Today (27th October), the International Longevity Centre UK (ILC-UK) and the University of Stirling are hosting an (online and physical) event on “How can retailers keep us healthy?” with an emphasis on Spending with Dementia – making the high streets dementia friendly. The main components of the day (the programme is here) are to launch a report by the ILC-UK and abrdn Financial Fairness Trust on “Retail therapy – helping people with dementia enjoy spending” and to showcase some of the work underway in Stirling in the broad area encompassing retail, towns, healthy ageing (see a couple of papers here) and dementia (see University of Stirling’s Dementia Services Development Centre), including design of buildings and space.
The relationship between the University and the ILC has been strengthened recently by the appointment of an Impact Fellow under the UKRI Healthy Ageing Challenge (directed by my colleague Professor Judith Phillips) to look at the retail sector and to link between academic work and the sector to influence actions.
I was asked if I would open the day by presenting on some aspects of retail change, towns and the implications for healthy ageing. This I was please to accept, though quite where my contribution lies, I am not sure. As ever I try to provide the overheads I use for public consumption, and these are attached here.
The flow of the presentation may be slightly familiar to regular readers, but some new and updated material is introduced prior to some thoughts on a couple of questions for retailers around ageing populations and their health:
- What roles should retailers be playing?
- What does our population need from retailing and town centres?
The early part of the presentation focuses on retailing and retail change and on key dimensions of the decentralisation, disaggregation and car dependency of modern retailing, the rise of the internet and the recent development of convenience in a number of guises. We are living through a radical reshaping of much of our retail sector and any concern for healthy ageing and shopping has to be seen in that context.
There is of course a wider context as well, seen in how we have emerged from and valued different retail aspects during Covid, but now overshadowed by the Cost-of-Living crisis. Whilst urgent, the climate emergency seems to have been slightly relegated by this current economic crisis. The two are of course inter-related but the current focus is perhaps understandable. With operational issues and volatility for retailers, there is growing dissonance between what consumers want and what retailers can offer.
Following a brief discussion of town centres and high streets, the presentation considers aspects of the aging population and uses a shopping diary (see an introductory paper here) to point to the inter-related aspects of ageing, transport availability and retail sector structure. Finally in setting the scene for the two questions, we consider the policy context for this in Scotland.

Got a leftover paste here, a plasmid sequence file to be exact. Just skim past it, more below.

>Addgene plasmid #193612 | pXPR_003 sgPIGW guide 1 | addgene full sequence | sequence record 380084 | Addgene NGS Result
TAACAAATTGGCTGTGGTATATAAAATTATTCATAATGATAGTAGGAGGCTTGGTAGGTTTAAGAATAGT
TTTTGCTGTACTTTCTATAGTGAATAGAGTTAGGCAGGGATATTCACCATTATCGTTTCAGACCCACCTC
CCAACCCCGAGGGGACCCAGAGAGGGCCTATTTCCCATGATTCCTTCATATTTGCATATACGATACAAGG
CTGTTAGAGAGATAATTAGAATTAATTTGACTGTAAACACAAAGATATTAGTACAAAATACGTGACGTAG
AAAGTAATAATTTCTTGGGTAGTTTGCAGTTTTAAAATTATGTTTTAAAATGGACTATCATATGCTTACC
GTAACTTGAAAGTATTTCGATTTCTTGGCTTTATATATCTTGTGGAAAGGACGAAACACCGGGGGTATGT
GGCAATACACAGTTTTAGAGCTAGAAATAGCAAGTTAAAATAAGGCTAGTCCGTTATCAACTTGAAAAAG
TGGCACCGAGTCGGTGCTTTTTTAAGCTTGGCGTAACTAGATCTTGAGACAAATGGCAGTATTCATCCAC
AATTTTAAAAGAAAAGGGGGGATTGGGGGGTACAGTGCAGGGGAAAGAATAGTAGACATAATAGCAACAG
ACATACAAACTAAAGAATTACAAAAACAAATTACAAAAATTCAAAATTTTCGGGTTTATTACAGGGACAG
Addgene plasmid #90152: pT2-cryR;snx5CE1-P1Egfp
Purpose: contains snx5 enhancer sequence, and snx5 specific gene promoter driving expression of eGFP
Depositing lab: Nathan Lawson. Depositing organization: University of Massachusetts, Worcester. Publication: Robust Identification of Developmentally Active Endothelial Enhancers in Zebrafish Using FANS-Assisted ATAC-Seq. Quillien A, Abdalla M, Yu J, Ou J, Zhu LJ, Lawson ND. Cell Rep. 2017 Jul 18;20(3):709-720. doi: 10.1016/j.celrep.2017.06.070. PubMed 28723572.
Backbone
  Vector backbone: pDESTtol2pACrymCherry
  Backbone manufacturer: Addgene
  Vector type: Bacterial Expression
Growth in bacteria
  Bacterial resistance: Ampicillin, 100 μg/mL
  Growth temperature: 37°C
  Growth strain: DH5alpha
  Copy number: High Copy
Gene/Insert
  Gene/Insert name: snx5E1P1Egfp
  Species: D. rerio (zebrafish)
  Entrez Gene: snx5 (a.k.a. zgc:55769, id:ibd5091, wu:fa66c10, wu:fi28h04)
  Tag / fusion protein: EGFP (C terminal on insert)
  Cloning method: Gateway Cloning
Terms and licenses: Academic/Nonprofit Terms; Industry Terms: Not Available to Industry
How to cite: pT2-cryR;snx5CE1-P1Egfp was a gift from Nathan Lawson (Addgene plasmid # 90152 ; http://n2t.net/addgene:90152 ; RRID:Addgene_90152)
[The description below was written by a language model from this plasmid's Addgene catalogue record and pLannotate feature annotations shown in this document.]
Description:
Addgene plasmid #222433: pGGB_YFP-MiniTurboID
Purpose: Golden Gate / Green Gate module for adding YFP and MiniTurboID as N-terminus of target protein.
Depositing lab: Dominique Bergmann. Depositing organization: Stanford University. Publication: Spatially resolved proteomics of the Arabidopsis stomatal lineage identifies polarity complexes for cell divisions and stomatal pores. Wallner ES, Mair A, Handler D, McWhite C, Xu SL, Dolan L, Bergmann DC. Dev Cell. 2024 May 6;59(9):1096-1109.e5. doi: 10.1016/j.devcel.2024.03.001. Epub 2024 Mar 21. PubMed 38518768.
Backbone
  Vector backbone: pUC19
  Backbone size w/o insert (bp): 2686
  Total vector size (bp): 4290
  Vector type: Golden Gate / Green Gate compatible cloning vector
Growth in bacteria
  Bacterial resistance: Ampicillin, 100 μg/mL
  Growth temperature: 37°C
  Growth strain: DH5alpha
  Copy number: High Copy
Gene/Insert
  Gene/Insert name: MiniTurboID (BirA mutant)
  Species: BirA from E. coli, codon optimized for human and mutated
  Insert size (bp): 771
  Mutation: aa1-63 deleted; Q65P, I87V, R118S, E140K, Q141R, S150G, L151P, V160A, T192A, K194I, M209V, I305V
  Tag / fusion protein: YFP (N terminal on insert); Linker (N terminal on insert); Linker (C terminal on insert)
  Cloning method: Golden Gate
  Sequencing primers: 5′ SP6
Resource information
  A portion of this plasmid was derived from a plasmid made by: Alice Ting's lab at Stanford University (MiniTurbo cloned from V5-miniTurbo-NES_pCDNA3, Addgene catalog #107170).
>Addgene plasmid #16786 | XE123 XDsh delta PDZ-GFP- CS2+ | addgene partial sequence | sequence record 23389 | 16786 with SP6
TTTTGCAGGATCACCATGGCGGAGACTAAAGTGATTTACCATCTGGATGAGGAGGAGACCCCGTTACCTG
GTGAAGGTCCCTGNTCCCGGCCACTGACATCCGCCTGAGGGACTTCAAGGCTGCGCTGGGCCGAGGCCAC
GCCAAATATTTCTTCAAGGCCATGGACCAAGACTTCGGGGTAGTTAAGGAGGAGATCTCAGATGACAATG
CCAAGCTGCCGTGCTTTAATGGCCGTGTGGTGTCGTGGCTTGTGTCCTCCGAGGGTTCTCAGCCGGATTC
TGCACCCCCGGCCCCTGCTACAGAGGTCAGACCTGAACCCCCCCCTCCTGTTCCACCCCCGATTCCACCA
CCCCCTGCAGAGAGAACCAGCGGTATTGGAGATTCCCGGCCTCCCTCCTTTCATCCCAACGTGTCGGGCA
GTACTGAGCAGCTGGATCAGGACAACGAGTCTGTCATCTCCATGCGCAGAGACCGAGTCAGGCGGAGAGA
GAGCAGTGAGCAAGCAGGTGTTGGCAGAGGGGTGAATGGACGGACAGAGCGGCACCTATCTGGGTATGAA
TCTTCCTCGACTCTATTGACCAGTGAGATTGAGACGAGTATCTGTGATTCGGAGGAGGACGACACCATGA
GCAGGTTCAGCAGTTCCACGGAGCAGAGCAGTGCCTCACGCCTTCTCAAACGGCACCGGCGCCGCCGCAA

- What roles should retailers be playing? Retailers, like it or not, are social engineers and have power and agency and can play a positive role in shaping their environments to enhance population health, including healthy ageing. Better availability of personal data by consumers could lead to a transformed offer and behaviour. Retailers have opportunities as well as threats from the ageing population and need to focus on their location, the role of the internet and delivery and the redesign of shops to better suit their customers in this regard.
- What does our population need from retailing and town centres? There are many attributes of place that are important for all consumers and town centres being attractive, accessible, and active are key amongst these. This implies the need to think about density of place, residential accommodation, and multi-functional spaces. Many of these points whilst highlighted for an ageing population align with the approaches set out in “A New Future for Scotland’s Town Centres”. This will vary from town to town but does require a concern for all components of society and population
It is often too easy to focus on the ageing nature of the population and on the impacts of poor health, but these have also to be set in the wider contexts of change in retailing, towns and policy. Limited consideration of what retailers need, and how our systems have structured this (and the consumer demand patterns) could condemn well-meaning approaches to failure. We need to make sure all the elements are aligned, and that policy is driving us in the right direction.